Ah, backups. I hate backups. Everyone hates backups. But the only thing worse than taking backups is not taking backups.
I have a couple of scripts that I’ve written to take backups of my life and now I’ve gotten them to a point where I think other people might find them useful.
I used to use dar. dar is pretty cool because it lets you perform incremental, encrypted backups. It’s pretty not-cool because it’s hard as hell to use. In fact, I’ve never been able to get incremental backups working with encryption. I’ve gotten tired of trying.
So I decided to go back to the one true archiving utility, tar. Few people know that tar actually also supports incremental backups using the [cci]\g[/cci] command. So, for example, you can do:
[cc]$ tar -czp -g incrlist.snar -f first-backup.tgz /some/directory[/cc]
Edit files and stuff, and when you want to do the next backup, do
[cc]$ tar -czp -g incrlist.snar -f second-backup.tgz[/cc].
You can then restore these backups by first restoring first-backup.tgz and then second-backup.tgz, using the [cci]-g[/cci] switch as before. This will even delete files that you deleted between taking first-backup and second-backup.
Okay, cool, so let’s make that into a script. I wrote a script for backing up my home directory and other important stuff on my hard drive to an external drive. Unfortunately, I was running out of space on my RAID array, so I incorporated 640GB of a 1TB drive that I used to use as a “buffer zone” for backups into another drive for the array. So, now I just issue my backups directly to my external drive.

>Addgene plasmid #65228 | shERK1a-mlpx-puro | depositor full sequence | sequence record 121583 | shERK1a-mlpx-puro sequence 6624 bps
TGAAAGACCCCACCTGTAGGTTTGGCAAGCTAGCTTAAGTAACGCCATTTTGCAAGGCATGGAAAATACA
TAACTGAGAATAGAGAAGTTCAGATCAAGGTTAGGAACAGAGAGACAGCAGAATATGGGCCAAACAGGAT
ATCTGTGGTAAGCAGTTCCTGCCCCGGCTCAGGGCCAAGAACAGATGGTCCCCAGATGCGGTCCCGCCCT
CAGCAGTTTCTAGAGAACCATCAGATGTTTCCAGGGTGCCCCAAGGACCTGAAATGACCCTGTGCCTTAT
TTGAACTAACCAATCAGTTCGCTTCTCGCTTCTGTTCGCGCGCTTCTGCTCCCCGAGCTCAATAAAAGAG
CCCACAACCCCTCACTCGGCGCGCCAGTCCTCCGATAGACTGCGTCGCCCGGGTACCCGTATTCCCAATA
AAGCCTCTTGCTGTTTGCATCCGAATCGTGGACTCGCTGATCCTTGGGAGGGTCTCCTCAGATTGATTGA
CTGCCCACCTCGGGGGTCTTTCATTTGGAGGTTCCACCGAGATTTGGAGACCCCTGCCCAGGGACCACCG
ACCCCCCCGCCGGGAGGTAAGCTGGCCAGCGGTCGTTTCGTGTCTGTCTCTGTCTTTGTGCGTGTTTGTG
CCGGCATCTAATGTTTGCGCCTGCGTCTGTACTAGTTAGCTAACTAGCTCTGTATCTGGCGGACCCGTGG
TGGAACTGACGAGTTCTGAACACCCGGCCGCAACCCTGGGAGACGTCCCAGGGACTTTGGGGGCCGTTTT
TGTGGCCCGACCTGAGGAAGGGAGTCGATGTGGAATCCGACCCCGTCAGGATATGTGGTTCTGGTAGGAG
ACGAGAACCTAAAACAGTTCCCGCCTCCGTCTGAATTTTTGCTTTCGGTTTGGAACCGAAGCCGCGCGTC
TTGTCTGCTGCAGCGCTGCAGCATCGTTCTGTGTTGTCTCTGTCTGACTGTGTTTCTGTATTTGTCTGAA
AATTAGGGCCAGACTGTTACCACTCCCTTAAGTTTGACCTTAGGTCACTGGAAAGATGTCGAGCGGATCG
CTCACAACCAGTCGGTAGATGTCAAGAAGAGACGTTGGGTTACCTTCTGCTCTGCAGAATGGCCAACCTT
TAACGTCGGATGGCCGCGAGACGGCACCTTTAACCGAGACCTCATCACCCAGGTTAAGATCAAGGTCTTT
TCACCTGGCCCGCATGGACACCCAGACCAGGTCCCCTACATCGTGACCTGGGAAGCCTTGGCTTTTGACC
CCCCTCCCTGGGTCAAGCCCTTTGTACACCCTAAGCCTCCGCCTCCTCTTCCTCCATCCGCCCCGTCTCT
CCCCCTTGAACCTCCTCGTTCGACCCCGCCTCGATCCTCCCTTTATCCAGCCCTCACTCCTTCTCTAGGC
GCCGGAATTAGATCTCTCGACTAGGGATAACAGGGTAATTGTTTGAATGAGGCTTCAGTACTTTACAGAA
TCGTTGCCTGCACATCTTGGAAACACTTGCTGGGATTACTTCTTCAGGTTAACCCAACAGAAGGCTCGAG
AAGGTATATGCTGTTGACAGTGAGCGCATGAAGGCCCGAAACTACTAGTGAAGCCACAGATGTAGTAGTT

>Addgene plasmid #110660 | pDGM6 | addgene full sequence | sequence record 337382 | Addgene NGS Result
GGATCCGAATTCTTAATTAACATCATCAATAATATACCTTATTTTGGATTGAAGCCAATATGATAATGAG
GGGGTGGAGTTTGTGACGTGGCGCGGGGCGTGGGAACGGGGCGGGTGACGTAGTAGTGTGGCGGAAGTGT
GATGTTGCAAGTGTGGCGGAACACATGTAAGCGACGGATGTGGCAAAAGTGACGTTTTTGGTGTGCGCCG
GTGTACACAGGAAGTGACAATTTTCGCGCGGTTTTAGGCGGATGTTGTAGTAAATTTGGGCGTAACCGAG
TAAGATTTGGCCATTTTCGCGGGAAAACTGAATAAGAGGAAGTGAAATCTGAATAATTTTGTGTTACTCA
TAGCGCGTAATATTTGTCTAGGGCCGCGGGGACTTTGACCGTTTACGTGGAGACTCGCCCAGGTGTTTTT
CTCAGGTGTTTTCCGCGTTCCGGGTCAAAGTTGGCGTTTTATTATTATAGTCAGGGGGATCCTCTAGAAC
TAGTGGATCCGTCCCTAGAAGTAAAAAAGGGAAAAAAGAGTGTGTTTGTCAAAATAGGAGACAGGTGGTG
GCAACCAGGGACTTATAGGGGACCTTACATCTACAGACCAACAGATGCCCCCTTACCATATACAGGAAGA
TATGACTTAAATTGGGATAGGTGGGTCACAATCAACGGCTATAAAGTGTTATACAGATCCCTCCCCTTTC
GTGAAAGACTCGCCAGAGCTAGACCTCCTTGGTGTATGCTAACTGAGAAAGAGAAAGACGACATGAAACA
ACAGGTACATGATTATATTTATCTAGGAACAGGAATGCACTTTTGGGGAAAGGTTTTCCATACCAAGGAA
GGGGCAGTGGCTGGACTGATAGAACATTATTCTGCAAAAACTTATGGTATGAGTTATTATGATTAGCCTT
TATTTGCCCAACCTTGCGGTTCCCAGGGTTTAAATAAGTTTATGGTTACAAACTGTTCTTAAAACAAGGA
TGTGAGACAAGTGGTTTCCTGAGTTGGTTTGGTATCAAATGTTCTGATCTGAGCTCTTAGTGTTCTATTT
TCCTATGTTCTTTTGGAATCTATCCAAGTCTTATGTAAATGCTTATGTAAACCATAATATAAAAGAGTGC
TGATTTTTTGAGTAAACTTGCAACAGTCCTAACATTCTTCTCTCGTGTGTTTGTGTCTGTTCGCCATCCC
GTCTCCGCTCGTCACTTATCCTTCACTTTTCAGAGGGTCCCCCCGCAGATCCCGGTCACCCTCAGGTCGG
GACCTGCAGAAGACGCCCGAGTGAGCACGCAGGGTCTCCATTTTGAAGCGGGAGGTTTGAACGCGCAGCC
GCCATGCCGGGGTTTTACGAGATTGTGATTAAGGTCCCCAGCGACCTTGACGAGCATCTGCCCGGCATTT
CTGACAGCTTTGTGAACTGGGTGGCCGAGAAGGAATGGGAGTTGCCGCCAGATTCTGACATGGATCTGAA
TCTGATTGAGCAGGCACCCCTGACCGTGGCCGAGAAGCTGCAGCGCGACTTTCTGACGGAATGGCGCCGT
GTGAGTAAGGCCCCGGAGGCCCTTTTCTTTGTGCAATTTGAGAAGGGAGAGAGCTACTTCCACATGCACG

The system generates one full backup each month and then incremental backups for the rest of that month. It’s configured by sourcing a config file that sets the appropriate variables. An example config file might look like this:
Line 1 specifies where to store the backup (and look for an existing full backup from the same month to diff against). 2 says what to backup. 3 specifies a prefix name to apply to the archive. Finally, 4 offers the ability to exclude files. Config files can use the variable [cci]$scriptdir[/cci] to reference the directory that the backup script is stored in and [cci]$configdir[/cci] to reference the directory the config file is stored in.
You can even specify commands to run before and after the backup by filling in the functions [cci]precmd()[/cci] and [cci]postcmd()[/cci]:
echo “This is run before tar.”
echo “This is run after tar.”
So what about encryption? Well, since I only take backups to one specific drive, I’ve decided to opt for drive-level encryption with LUKS/dm-crypt. This is a far more robust solution that has also proven to be secure.
I’ll talk about how I back up my server at some other point.